This story includes details on the impacts of climate change that may be difficult for some readers. If you are feeling overwhelmed by this crisis situation here is a list of resources on how to cope with fears and feelings about the scope and pace of the climate crisis.
Ferocious winds. Weeks of drenching rain and snow. Communities “ravaged beyond resettling” and irrigation dams at risk. Californians have always thought of earthquakes or, lately, wildfires when talk turns to the Big One. But new research points to the devastating impacts the state would face from a future superstorm driven by global warming.
According to that research, the storm “will very likely take shape one winter in the Pacific, near Hawaii,” the New York Times reports. “No one knows exactly when, but from the vast expanse of tropical air around the Equator, atmospheric currents will pluck out a long tendril of water vapour and funnel it toward the West Coast.”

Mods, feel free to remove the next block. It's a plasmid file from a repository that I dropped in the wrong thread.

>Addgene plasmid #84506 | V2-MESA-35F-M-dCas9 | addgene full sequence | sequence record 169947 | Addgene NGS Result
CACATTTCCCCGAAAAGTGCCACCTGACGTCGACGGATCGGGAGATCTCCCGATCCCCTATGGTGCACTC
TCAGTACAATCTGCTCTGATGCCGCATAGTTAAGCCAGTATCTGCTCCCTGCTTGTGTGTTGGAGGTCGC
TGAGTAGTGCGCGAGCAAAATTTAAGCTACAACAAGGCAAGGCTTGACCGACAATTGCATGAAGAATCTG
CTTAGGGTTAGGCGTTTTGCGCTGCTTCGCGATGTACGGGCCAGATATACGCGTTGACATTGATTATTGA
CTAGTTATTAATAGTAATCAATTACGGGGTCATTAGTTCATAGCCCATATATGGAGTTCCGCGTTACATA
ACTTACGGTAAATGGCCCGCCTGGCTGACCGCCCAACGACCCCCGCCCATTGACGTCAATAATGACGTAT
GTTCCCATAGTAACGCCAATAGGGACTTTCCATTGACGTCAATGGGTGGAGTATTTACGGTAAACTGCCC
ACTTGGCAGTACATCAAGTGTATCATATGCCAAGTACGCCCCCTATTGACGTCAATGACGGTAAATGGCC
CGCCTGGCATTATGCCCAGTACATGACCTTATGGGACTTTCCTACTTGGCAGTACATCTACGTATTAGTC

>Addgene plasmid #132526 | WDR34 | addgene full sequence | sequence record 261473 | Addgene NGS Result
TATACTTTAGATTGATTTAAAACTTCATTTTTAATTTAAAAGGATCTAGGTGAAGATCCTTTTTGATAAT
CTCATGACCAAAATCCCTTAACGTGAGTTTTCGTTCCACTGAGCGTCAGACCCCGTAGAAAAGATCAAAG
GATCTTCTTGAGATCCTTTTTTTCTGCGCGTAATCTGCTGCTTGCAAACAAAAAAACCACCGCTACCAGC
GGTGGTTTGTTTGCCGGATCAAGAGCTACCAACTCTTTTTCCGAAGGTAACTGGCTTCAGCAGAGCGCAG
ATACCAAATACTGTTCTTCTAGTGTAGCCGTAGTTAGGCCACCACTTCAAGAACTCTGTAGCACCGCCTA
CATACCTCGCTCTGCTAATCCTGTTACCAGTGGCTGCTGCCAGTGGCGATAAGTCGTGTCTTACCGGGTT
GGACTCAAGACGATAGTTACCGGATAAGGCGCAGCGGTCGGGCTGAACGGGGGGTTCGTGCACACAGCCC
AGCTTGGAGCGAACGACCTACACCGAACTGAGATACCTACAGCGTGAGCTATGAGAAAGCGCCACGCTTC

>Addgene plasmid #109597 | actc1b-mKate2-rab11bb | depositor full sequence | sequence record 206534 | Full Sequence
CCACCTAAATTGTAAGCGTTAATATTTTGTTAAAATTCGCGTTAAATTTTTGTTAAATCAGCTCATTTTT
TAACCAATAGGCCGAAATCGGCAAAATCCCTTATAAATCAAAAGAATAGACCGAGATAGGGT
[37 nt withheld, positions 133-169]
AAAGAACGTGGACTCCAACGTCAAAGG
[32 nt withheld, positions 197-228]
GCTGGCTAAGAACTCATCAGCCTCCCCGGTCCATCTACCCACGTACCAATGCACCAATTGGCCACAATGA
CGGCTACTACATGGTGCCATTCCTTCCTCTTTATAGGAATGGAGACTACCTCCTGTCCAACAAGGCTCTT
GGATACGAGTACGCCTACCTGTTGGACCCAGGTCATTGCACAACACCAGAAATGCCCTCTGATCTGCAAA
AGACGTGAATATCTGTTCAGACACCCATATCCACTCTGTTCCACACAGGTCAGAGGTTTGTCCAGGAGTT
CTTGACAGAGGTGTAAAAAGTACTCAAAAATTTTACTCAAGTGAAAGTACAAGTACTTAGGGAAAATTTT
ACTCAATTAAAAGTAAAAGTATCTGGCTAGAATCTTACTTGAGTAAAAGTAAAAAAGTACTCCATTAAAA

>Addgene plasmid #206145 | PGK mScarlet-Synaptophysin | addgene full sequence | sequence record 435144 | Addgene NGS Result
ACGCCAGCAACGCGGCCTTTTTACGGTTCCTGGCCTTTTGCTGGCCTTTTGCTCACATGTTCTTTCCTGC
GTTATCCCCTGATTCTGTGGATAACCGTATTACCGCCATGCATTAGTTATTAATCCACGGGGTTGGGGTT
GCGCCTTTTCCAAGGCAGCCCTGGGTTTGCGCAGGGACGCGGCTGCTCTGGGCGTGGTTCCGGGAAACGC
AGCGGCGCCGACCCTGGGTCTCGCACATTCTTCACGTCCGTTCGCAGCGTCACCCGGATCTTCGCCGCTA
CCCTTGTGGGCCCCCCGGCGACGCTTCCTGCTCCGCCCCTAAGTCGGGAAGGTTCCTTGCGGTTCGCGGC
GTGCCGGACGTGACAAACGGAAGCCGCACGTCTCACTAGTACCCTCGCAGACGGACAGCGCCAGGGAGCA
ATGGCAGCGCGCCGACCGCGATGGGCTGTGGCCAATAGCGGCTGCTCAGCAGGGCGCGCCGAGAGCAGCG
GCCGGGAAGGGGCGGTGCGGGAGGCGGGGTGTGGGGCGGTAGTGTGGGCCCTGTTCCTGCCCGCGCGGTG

Once those atmospheric processes get started, “this vapour plume will be enormous, hundreds of miles wide and more than 1,200 miles long, and seething with ferocious winds,” the Times reports, in an exquisitely illustrated multimedia feature. “It will be carrying so much water that if you converted it all to liquid, its flow would be about 26 times what the Mississippi River discharges into the Gulf of Mexico at any given moment.”
When that “torpedo of moisture” hits the U.S. state that styles itself the world’s fifth-biggest economy, “it will crash into the mountains and be forced upward. This will cool its payload of vapour and kick off weeks and waves of rain and snow.”
While the U.S. Pacific Coast has been sustaining “havoc and ruin” from superstorms for decades, the Times adds, “this one would be worse than any in living memory.”
Already, climate change driven principally by fossil fuel burning has increased the likelihood of a month-long, statewide megastorm to one in 50 in a given year, according to computer modelling released Friday. Another 1.0°C of average global warming would increase the likelihood to one in 30. And when the storm hits, “none of the state’s major industries, from tech and Hollywood to farming and oil, will be untouched,” the Times says.
The Times has details on the extent of the risk and how California is responding.